As the Liberal Democrat conference gets under way in Brighton, Nick Clegg used an interview on the BBC to announce a plan to allow parents to borrow against their pension funds to allow their children to get the deposit needed to get them on to the housing ladder. Clegg claimed that this was the politics of not allowing the big hole in the public finances to re-open after the current struggle to fill it.
It’s an idea that, for that moment of pre-intellectual awareness before the thinking process starts, might have a certain appeal. A moment’s thought reveals that it is quite possibly among the stupidest ideas to have emerged from a coalition that, time and again, appears to have eschewed evidence-based policy making.
It’s worth reflecting for a moment that two of the salient features of British economic life in 2012 are an ongoing pensions crisis and an ongoing housing crisis. People are not saving enough for their old age – only about a third of those in work have any form of occupational pension – and we are being told that state provision is not affordable; and the cost of housing has, in recent decades, soared at a rate that far outstrips the increase in income. In real terms, housing has never been more expensive.
So, Clegg appears to be advocating that older people, with not long to go until retirement, should effectively gamble their savings in order to provide a subsidy which will in effect boost house prices even further. If this was not bad enough, in an illustration of how desperately out-of-touch Clegg and his party are, an unnamed (possibly for his own safety) Liberal Democrat source has apparently told the media that £40,000 represents a decent-sized pension pot – enough to buy an annual pension of £2000.
The same Liberal Democrat spokesman has apparently said that the scheme will work because many people take a lump sum out of their pension at retirement, and that’s where the cash could come from. Perhaps that’s true; but it’s not really an option for many people, especially for those who are retiring now and finding that, thanks to the 2008 crash, their pension funds are rather less than they had thought. And it is hardly a prudent or responsible attitude at a time when life expectancy is increasing but so are the costs of old age, and when a Government in which Liberal Democrats play at least a minor role is cutting support for the vulnerable and privatising the NHS. Is it intelligent or prudent policy effectively to strong-arm parents into reducing their pension funds when the financial uncertainties of old age are so great?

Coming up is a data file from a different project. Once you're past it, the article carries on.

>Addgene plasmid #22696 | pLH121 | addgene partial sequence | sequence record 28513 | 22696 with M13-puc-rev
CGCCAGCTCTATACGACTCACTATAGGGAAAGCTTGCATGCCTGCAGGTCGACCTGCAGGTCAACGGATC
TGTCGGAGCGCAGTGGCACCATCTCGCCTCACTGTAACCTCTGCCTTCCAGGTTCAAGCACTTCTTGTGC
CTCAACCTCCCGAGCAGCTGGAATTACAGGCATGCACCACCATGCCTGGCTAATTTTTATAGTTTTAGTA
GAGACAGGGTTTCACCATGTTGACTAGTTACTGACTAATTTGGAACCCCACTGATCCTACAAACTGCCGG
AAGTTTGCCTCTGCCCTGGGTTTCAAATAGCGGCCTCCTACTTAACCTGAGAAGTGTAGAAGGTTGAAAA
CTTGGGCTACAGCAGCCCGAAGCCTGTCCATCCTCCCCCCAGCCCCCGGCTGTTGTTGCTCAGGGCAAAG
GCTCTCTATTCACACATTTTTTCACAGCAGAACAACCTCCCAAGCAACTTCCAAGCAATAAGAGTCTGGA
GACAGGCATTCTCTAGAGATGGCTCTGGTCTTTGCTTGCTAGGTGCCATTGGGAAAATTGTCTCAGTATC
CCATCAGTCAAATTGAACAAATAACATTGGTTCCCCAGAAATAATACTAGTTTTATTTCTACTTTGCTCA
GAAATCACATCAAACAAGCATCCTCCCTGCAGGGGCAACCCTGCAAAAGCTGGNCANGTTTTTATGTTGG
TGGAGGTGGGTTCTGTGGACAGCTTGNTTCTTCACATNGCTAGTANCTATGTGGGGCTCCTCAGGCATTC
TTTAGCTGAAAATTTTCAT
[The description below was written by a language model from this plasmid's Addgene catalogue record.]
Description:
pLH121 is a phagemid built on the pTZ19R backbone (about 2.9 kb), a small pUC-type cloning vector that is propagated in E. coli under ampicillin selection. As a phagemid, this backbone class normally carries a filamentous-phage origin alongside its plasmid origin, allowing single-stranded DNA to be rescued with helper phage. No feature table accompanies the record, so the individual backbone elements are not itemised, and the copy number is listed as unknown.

Moreover, it will do nothing to tackle the fundamentals of why housing costs are soaring – which are much more deep-rooted than anything that Clegg and his party seem willing to discuss. It does nothing to discourage the dangerous fiction that high house prices are a sign of prosperity; that houses are seen as an asset against which to borrow or secure our old age; or to remove the risk of bubbles from housing markets. In fact, it encourages the attitudes that have turned the provision of the most basic commodity of life – a roof over one’s head – into a matter of speculation, which in turn have fed the deep instabilities in the housing market. It makes the fundamentals worse, not better.
And our same hapless and anonymous Liberal Democrat spokesman is apparently claiming that this could help 12,500 households. In other words it’s barely scratching the surface.
This is not rational policy-making. It’s wrong in principle and it doesn’t address the problem in any event. It’s what happens when you ask a spin doctor to come up with a pre-conference soundbite.
Perhaps the most objectionable aspect of this policy is that it is a form of evasion – an admission that there is a housing problem but one that refuses to move beyond the belief that the market can solve it all. It can’t. I believe it is impossible to understand Britain’s housing crisis outside the context of the decline in the provision of social housing – and all the main Westminster political parties must take the blame for that. It is almost blindingly obvious that the state has to take a lead in the provision of good quality, low-cost housing for rent – and a testimony to the way in which neoliberalism has blighted our national politics that not one of Westminster’s neoliberal triumverate of parties is capable of recognising this.
By the same token, the withdrawal of the state from the provision of a decent and secure old age is another policy where ideology has trumped evidence. The intellectual convolutions of neoliberals determined to deny a role for the state are, as ever, astonishing to behold; but all of a piece with the flight from evidence-based and considered policy-making which is perhaps the single most striking characteristic of this coalition Government.
In other words: it’s stupid, frivolous, irresponsible and unworkable. And curiously typical of the contribution that Clegg and his party have brought to Government.